Our second day's hike took us from Druridge Bay Country Park north, past the birding centre in the dunes at Hauxley Nature Reserve and onto the market coastal town of Amble.
Amble owes its roots to being a good spot to export coal from the Northumberland coalfields (alas no longer operating) and grew in the 1900s. Today, it is a slightly depressed town of around 6,000 people dependent largely on fishing and tourism.
The town has a rather bizarre slogan; "Friendliest Port", which apparently derives from the 1930s when the town sent a friendly telegram message to the aging and soon to be broken up RMS Mauretania as it passed by on its final voyage.
The delights of Amble have passed me by in the past, and our entrance from the south of the town wasn't too positive with its crumbling empty paddling pool on display in the unloved and underutilized park. A couple of unkempt dogs hung around looking bored; it seemed that many of the humans might have moved on.
Thankfully that was about the only negative part to my brief visit to Amble. On the way into the town we passed by its array of piers forming a U around a harbour area. While perhaps a little old and run down, I liked the symmetry of the structure and wished for better light. I also spotted keen anglers on the pier many of whom were chatting to each other about the days catch and whatever else caught their fancy giving it a homely air.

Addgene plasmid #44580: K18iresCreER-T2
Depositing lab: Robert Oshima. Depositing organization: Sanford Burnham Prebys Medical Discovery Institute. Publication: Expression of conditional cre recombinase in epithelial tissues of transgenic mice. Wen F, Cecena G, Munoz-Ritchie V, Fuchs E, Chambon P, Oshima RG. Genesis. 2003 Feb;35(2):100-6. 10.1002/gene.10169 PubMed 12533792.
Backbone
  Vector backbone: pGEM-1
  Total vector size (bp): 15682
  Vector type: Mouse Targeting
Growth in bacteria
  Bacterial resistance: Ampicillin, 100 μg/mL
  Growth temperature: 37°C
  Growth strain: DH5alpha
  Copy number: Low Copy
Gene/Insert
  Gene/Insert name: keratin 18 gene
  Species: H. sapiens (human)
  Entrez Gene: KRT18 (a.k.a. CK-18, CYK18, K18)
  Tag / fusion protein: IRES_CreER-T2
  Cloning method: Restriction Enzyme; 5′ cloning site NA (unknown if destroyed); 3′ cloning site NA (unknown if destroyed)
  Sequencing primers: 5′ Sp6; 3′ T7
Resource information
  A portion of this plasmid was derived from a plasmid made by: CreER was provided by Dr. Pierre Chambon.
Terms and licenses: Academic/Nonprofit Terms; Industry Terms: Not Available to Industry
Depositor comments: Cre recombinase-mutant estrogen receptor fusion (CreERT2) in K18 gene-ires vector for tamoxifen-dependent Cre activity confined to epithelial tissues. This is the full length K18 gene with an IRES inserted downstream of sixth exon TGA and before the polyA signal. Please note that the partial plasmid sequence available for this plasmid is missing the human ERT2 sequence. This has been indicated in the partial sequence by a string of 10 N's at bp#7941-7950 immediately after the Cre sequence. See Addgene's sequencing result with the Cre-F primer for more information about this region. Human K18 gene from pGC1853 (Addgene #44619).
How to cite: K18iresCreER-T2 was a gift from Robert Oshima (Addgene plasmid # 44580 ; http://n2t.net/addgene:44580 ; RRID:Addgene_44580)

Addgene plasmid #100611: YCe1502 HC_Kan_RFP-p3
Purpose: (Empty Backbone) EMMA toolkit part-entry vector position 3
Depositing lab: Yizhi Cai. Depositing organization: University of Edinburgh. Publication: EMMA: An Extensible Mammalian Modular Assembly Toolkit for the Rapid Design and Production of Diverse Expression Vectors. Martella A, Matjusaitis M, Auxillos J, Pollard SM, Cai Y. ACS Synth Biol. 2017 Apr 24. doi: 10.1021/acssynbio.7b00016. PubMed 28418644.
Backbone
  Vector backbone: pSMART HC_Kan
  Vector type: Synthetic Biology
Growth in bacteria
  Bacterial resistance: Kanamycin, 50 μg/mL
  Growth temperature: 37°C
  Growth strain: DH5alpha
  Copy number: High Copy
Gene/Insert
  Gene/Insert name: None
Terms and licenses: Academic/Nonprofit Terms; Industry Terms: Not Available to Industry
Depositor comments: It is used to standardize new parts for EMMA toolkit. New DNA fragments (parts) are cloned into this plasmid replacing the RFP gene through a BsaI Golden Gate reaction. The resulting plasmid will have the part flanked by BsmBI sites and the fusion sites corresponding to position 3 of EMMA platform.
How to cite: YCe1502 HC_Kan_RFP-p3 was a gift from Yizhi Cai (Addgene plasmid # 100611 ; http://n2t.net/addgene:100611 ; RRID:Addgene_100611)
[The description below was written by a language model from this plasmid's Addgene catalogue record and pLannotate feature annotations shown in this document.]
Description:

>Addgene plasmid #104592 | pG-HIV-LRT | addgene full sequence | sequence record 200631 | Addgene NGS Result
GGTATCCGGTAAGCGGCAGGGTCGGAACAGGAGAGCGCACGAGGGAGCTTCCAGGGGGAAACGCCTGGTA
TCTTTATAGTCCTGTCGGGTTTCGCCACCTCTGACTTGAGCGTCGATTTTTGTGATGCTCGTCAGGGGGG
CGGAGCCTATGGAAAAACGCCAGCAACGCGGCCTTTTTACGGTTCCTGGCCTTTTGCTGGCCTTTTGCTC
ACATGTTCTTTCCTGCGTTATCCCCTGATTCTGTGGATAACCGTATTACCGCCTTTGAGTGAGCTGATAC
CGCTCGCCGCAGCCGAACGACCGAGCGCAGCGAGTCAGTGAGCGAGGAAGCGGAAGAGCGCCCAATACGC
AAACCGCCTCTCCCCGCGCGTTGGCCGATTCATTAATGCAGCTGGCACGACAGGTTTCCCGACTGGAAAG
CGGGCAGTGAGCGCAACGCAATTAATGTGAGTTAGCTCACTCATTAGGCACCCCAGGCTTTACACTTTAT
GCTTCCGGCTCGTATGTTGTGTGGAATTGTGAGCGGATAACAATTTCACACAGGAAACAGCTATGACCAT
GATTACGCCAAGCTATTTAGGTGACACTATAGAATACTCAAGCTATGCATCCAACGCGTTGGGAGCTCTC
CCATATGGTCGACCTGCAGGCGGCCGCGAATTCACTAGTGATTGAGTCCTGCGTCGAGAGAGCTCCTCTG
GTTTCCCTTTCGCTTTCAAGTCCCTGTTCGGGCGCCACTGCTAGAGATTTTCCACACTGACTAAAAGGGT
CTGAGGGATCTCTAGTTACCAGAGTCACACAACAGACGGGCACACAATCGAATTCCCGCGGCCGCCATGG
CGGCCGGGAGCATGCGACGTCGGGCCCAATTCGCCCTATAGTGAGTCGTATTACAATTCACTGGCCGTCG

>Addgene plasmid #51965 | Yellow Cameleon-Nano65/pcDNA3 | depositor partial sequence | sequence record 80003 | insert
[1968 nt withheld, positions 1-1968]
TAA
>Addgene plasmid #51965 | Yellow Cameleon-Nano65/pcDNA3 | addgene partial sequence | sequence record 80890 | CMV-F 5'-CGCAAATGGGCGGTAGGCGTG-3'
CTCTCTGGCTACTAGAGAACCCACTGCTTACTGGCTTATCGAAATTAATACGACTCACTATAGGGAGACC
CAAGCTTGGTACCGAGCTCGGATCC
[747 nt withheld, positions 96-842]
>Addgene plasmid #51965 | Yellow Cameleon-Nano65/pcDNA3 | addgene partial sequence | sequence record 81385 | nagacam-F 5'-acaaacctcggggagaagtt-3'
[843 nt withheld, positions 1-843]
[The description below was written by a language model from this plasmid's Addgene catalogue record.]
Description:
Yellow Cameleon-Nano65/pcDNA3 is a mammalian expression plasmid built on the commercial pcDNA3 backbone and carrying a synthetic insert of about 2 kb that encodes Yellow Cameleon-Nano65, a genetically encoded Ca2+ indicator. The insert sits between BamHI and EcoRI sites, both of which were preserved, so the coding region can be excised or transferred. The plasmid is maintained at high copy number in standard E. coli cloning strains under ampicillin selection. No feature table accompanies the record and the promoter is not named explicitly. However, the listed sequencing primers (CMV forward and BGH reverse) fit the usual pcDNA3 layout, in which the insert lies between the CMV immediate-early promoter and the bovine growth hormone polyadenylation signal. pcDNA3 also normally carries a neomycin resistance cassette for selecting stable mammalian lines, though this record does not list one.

Sunday in summer is Market Day and on entry to the town we were soon swept away with looking at the various stalls. It was good to see a market that catered for a full week's shop; fruit, fresh vegetables, household goods and a very good meat and fish stall. The latter in particular caught my fancy with its huge seafood platters for £5 and 3 bags of prawn for £5 offers.
The market was actually large enough for our party to lose each other, and we spent rather longer than we anticipated at the market wandering around, until one of us had the sense to stand still and wait for the others to catch up!
Amble town centre itself is an attractive looking solid stone built place with a couple of attractive looking local pubs for lunch and a pit stop of you wish, and a small corner shop if you need provisions.
Out to sea you can see the lighthouse on Coquet Island. The island is now a nature reserve and you can take a boat out there during summer months. Unfortunately, the weather wasn't quite boating weather when we were there (none too warm). The lighthouse is a great marker for hikers to appreciate just how far they have travelled, and we were impressed by the end of day 2, how far behind us it was.
I wouldn't describe Amble as the visitors dream destination, but it is pleasant enough and we enjoyed our hike through the town.